The plea to include the café and restaurant managers in the Immigration’s skill shortage list has been rejected by the Government stating those roles can be filled locally if the pay rates are lifted for the occupation.

The joint application by The Restaurant Association and Hospitality New Zealand was submitted along with evidence from the hospitality industry that is facing a severe shortage of café and restaurant managers. The Ministry of Business, Innovation, and Employment (MBIE) took the decision that has now shut down the hopes of hiring overseas workers to fill the gap.

The Immediate Skills Shortage List is a regional measure that identifies whether there is a skill shortage within a certain region. If a certain job is on the list, and an overseas worker meets the requirements for that occupation, they may be granted an Essential Skills Work Visa.

The businesses in the hospitality industry, cafes, hotels restaurants etc. say the role for the manager requires at least five years of experience and there is a dire shortage of such people locally and very difficult to recruit one locally.

A Hospitality New Zealand member survey found 92 per cent of its employers had difficulty recruiting for this role.

Sky City was also cited in MBIE’s decision letter. It said Auckland hospitality and tourism employers were facing “unprecedented skill shortages”, NZ Herald reported.

But the MBIE said that the government figures show a different narrative to share and that “occupation replacement levels could be sufficient if industry terms and conditions of employment were attractive.”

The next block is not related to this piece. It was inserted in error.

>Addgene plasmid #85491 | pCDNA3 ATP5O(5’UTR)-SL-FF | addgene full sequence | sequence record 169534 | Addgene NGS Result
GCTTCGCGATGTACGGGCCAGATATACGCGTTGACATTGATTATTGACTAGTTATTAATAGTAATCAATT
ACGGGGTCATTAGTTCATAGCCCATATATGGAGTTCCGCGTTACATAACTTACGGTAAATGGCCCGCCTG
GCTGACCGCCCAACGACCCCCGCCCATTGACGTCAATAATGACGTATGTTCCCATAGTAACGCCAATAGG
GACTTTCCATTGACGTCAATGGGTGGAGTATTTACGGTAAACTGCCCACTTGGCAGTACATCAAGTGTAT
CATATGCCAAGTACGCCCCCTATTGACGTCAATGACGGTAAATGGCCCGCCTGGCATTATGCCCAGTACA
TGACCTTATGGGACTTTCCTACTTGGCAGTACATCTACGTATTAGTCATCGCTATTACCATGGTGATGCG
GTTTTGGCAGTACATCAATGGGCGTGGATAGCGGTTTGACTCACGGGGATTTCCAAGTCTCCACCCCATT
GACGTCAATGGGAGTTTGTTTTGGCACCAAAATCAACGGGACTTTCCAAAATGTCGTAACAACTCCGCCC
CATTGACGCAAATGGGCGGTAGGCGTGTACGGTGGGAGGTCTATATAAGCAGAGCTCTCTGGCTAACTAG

The Restaurant Association says that that the average salary for café managers was $53,000 or $20.75 per hour whereas as per MBIE the average mean salary for such positions is $40,027.

The Government is forecasting that until 2026, the growth and retirements is about 682 position per annum. It says that as of July 2018 the Ministry of Social Development had 160 jobseekers who claimed they had over 12 months of work experience in this occupation.

The Restaurant Association says the businesses in Queenstown, Hawke’s Bay, Auckland and Bay of Plenty were the suffering the most and are struggling by the restaurant and café managers’ shortage.

Image: Restaurant Association NZ

“I don’t think it’s fair on the industry for the Government to use immigration policy to try and control what an industry pays,” the Chief Executive of the Restaurant Association, Marisa Bidois told NZ Herald.

“We understand what the Government is trying to achieve. We want to be able to hire more Kiwis as well – that very clearly comes through from the industry, the problem is there is a disconnect between that ideal and what’s actually happening,” she added.

Ms Bidois further adds that the data used to come to this conclusion of not to include the positions in Immigration’s skilled shortage list is from 2013 and 2013.

Immigration Minister Iain Lees-Galloway said the Government was working to build a system to meet regional labour needs “without reaching for Immigration as the first resort, Restaurant Association website read.

“Cafe and restaurant manager roles were declined due to a lack of evidence that effective training and retention strategies have been implemented by the industry to employ New Zealanders. This doesn’t mean they can’t employ migrants, it just means they have to satisfy a labour market test before recruiting migrants,” Lees-Galloway said.

The Immediate Skill Shortage List will be replaced by a Regional Skill Shortage List next week.